WSU recruit lifts maturity level to equal abilities

Gonzaga Prep’s Tia Presley, known for her hustling play, could become the GSL’s career scoring leader.  (Dan Pelle)
Gonzaga Prep’s Tia Presley, known for her hustling play, could become the GSL’s career scoring leader. (Dan Pelle)

Tia Presley has heard the whispers. The Gonzaga Prep senior basketball standout calls them misconceptions.

She’s not a good teammate. She’s a ball hog. She’s snotty. She has a temper. She’s not coachable.

Presley understands why some perceptions exist. Some are probably fair. But she’s done as much as she can this season to disprove them.

“I think I’ve grown up as a player and a person,” Presley said. “The perceptions are based on what I used to be as a player and person.”

Gonzaga Prep coach Mike Arte agrees.

“There were times early on as a freshman and sophomore that the biggest thing we had to work on with her was her maturity level,” Arte said, noting that Presley is a year younger than most of her peers. “I hope people realize that she’s made tremendous strides as a person.”

Presley is on pace to break the Greater Spokane League’s career scoring record set by former University High School and current University of Tennessee standout Angie Bjorklund.

She can finish second all-time in career scoring, but won’t be able to catch Bjorklund. The problem is Bjorklund and others have played in as many as 25 more games than Presley because of postseason play.

Presley’s focus, though, is on something she has yet to taste as a four-year starter – a trip to state.

“It would be cool (to break the record), but it would mean nothing to me if we don’t make it out of Spokane,” Presley said.

An interesting way of phrasing her desire to go to state. Instead of wanting to go to Tacoma, she wants to get out of Spokane. Under the old format, the Bullpups never made it to regionals. Hence the make-it-out-of-Spokane phrasing.

So far things are going swimmingly for Presley and the Bullpups (10-1 overall, 9-0 in league), who returned all five starters. They cruised past preseason favorite Lewis and Clark in the teams’ first meeting.

“Overall, I think we’re more athletic than any team in the league,” Presley said. “It shows you don’t have to have a bunch of 6-footers to win.”

It was a recipe for success last year for Mead, which was led by guard Jazmine Redmon to the State 4A championship game.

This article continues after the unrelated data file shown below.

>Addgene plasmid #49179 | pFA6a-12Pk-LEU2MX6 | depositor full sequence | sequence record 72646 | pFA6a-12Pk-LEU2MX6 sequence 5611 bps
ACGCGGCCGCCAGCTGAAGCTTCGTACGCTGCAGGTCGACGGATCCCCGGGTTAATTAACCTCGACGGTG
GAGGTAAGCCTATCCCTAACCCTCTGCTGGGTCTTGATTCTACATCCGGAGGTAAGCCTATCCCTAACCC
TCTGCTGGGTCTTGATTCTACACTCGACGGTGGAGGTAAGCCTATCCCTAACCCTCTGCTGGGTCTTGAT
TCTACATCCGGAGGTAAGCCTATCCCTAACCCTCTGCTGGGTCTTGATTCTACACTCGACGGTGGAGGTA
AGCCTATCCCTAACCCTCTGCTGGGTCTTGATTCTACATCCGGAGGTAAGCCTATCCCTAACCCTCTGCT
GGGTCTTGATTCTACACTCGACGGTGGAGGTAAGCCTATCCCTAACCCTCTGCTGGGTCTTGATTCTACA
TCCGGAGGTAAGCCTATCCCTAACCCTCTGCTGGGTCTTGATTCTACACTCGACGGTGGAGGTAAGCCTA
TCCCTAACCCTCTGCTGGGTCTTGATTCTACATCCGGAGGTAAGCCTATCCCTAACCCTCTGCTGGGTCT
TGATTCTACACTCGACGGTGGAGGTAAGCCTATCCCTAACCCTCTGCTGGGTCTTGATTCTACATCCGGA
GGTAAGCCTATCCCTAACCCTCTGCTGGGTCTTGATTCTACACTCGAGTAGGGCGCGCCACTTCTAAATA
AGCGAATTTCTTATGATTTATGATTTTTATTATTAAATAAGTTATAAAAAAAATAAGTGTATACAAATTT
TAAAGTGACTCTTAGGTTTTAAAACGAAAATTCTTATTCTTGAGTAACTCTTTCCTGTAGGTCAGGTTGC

Presley, who is listed as 5-foot-9 on the roster but is actually 5-7 1/2, averaged 23.2 points per game last year. She’s leading the GSL this season, but her average is down four points.

There’s a specific reason why: She doesn’t feel like she has to score for her team to win.

Presley has more assists now than she had in 22 games a year ago.

“The past couple of years I’ve known I’ve had to score for us to win,” Presley said. “That’s not the case this year. I have a lot more trust in my teammates. I’m making riskier passes this year. It really comes down to trust. I don’t have to take it to the basket every time I touch the ball. Me only scoring wasn’t getting us to where we needed to be.”

Perhaps the one statistic Presley is most proud of is rebounding. She averages in double digits.

“I’m sure I lead all guards in the league in rebounding,” she said. “I love to rebound. I take as much pride in that as I do scoring.”

Presley signed early in November with Washington State University. She took other visits to Oregon State, Boise State and Portland.

The week before visiting WSU, Presley went to OSU.

“I was 99 percent set on going to OSU,” Presley said. “Then I went to WSU and after the first night I knew I was going there. It felt more like a family atmosphere. I could tell it wasn’t just about basketball. I loved the team and coaches.”

She had a little fun when she called WSU assistant coach Brian Holsinger to tell him about her decision.

“I called him and said, ‘I don’t think I can live in Pullman, but I guess I’m going to have to get used to it for the next four years’,” she said.

As far as the perceptions about her in the league, Presley is hopeful she’s made some strides to disapprove them.

“I’m a competitive person and I think sometimes people take that the wrong way,” she said. “Some people think I’m a dirty player because I’m aggressive. I disagree. Not to sound cocky, but I play harder than most people I play against.”

Arte has heard the same things.

“People have asked me, ‘How can you coach her?’,” Arte said. “It’s been hard for her to shake those perceptions in our league. For me it’s great coaching a kid like her. You see growth in her. She’s worked real hard to become a better person. That’s the theme of her whole career. It wasn’t easy giving her direction until she wanted that direction placed upon her. To be honest, it was difficult to coach her early in her career. That’s all changed for her. She’s one of the most personable kids I’ve coached.”